La Cañada High School preps for WASC visit

Administrators, teachers and students at La Cañada High School next week will welcome some special guests — an accreditation team from the Western Association of Schools and Colleges.

From March 17-21, the seven WASC members will visit every class and teacher, interview random students, visit with school board members, and scrutinize school systems and procedures.

As one of the highest-performing public schools in the country, a positive WASC report would complement La Cañada's impressive resume. A negative report could cast a pall over the centerpiece of the La Cañada Unified School District. But aside from extensive preparation, school administrators are trying not to lose any sleep.

“I've been to schools as a WASC member where they try and put on a show for the people,” said Jarrett Gold, the assistant principal of discipline, activities and athletics. “I think our view as an administrative staff is to show them who we are, and not put on a dog-and-pony show.”

La Cañada High, which opened in 1963, received its first WASC accreditation in 1968, according to David Brown, executive director of the accrediting commission who is also a former principal of the school. Its current accreditation is effective through the end of this school year, Brown said.

Gold, LCHS Principal Ian McFeat and Assistant Principal of Curriculum and Instruction Jim Cartnal say they are not unduly worried about the upcoming evaluation, as the campus is prepared.

For the past two years — before McFeat came to La Cañada from Kentlake High School in Kent, Wash. — the school has worked on getting ready for this visit. And in December, the school released a three-part draft “Schoolwide Action Plan,” which is available on the district website, that identifies several key areas of need.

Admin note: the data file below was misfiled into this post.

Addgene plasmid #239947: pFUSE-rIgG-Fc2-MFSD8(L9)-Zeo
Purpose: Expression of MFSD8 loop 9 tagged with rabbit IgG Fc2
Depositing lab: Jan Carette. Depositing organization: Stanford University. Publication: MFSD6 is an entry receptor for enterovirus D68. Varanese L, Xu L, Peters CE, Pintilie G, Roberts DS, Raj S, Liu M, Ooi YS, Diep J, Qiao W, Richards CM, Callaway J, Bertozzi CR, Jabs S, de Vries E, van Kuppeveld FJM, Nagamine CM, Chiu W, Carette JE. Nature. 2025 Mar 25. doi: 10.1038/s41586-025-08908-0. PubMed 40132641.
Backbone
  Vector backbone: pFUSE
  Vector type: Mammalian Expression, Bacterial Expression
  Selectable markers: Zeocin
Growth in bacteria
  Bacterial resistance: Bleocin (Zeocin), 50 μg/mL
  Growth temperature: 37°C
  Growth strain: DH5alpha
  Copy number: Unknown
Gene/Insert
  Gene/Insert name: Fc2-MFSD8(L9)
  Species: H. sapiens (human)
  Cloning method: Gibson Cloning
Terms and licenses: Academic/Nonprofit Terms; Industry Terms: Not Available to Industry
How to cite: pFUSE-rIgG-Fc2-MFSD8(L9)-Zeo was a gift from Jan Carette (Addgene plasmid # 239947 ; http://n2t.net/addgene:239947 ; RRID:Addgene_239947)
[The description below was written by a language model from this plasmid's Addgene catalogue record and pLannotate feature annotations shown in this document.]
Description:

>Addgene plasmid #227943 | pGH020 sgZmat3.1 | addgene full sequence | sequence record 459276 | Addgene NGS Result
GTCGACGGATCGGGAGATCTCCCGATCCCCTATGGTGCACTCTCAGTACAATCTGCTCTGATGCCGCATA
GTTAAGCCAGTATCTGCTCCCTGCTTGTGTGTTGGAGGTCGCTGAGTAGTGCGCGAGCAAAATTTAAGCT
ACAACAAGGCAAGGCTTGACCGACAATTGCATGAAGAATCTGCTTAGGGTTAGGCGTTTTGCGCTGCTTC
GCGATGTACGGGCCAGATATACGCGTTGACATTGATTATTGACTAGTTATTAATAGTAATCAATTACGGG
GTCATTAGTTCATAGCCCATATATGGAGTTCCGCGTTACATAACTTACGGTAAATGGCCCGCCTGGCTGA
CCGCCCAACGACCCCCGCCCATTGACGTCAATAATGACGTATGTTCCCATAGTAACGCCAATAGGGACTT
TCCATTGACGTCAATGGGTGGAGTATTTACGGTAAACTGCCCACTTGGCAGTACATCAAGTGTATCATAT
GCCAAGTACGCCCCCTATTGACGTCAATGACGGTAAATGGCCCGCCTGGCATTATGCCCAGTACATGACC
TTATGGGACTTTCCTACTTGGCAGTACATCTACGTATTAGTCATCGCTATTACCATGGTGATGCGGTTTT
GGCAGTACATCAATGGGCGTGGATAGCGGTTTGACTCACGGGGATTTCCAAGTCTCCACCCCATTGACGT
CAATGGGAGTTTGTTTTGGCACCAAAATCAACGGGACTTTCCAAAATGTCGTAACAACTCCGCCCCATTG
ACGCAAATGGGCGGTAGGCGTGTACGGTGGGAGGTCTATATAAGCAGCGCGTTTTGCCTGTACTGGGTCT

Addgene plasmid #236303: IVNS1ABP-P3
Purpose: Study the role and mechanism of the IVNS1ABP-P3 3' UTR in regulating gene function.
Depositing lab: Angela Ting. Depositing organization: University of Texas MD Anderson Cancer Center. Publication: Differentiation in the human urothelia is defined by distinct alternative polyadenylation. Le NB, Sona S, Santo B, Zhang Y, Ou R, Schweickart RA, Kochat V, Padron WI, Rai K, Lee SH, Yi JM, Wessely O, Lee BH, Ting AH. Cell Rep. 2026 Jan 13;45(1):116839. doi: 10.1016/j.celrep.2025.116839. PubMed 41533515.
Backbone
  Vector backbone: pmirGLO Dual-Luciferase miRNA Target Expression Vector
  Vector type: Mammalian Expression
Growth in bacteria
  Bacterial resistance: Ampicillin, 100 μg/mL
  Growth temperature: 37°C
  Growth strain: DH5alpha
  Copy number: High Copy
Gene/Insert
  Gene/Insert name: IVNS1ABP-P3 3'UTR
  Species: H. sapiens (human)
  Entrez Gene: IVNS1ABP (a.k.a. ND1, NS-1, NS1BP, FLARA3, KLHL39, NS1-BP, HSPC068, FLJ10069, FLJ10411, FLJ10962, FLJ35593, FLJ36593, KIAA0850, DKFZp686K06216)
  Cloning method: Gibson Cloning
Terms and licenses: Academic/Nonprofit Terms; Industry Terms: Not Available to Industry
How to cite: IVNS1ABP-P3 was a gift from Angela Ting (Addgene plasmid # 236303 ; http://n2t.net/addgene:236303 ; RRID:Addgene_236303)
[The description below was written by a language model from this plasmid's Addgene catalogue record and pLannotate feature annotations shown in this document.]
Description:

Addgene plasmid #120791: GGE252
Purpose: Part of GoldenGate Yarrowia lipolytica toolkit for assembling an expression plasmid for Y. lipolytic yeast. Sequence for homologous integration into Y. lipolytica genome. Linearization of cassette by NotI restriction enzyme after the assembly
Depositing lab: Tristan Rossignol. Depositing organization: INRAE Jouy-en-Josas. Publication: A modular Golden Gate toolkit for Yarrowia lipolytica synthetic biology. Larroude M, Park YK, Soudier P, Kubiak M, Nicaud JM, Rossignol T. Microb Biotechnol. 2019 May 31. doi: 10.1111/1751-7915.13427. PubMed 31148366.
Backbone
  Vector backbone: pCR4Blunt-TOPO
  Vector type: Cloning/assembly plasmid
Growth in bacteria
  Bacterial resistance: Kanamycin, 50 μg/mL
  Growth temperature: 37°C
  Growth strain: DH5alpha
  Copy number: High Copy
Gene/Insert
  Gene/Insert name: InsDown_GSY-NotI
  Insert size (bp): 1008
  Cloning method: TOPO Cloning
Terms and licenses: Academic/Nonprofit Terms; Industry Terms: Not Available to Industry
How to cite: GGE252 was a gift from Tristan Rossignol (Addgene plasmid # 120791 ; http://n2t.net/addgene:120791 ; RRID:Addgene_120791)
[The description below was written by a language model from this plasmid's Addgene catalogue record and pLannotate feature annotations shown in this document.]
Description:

“The year before I came they were already laying the groundwork for this,” McFeat said.

As part of the self-study findings, the school presents a number of tasks to help the school improve. Tasks include making teacher collaboration time embedded in the school day, incorporating Common Core Standards into the current curriculum, identifying academically struggling students, researching best practices on intervention programs and strategies, and modernizing school technology infrastructure.

The LCHS administration team was joined by the school's WASC coordinators, Justin Valissidis, the English department chair, and Mike Upton, co-chair of the math department. The teachers' students also helped to create a professional-looking 148-document to present to the WASC team.

“I think it's important that we do something visually,” McFeat said.

WASC, whose nearest regional office is in Temecula, is one of six regional accrediting associations in the country. Besides accrediting schools that meet its standards, the purpose of WASC is to help foster an environment for school improvement.

The seven-person WASC teams are made up of educators — teachers, principals, assistant principals and even school district superintendents. Gold, who himself has been on 10 WASC team visits, most recently served as chairman of a WASC team that visited Apple Valley High School in San Bernardino County.

“So I'm familiar with it,” Gold said. “Yesterday we had a meeting, going over what the process looks like and what they should be expecting.”

Next week's visit is Cartnal's third WASC experience and his second with La Cañada, and he believes the school is ready. Most noteworthy, he says, is that the school has innovated interdisciplinary programs that foster instructional interaction between classes and subjects.

“We certainly made huge steps to build our student-teacher enrichment program,” Cartnal said.

“Our biggest push has been collaboration,” McFeat said. “Teachers have said they really want to work closer with one another.”

The administrators agree, however, that the one area the school needs to improve is technology. But technology takes money, and because of La Cañada's high-achieving students and community affluence, it ranks toward the bottom in state funding.

Except for the school's few weak spots, LCHS shines bright and clear in key areas. With a student population of 1,480, there are 1,083 in Advanced Placement classes. Among that total are students taking more than one AP class, McFeat explained.

“This is a culmination of a lot of work,” McFeat said. “It's just a reflection of the work we have been doing. It's a really important process for our school. It's good to have third parties come in and give us that perspective.”

“We're going to show our true colors,” Gold said.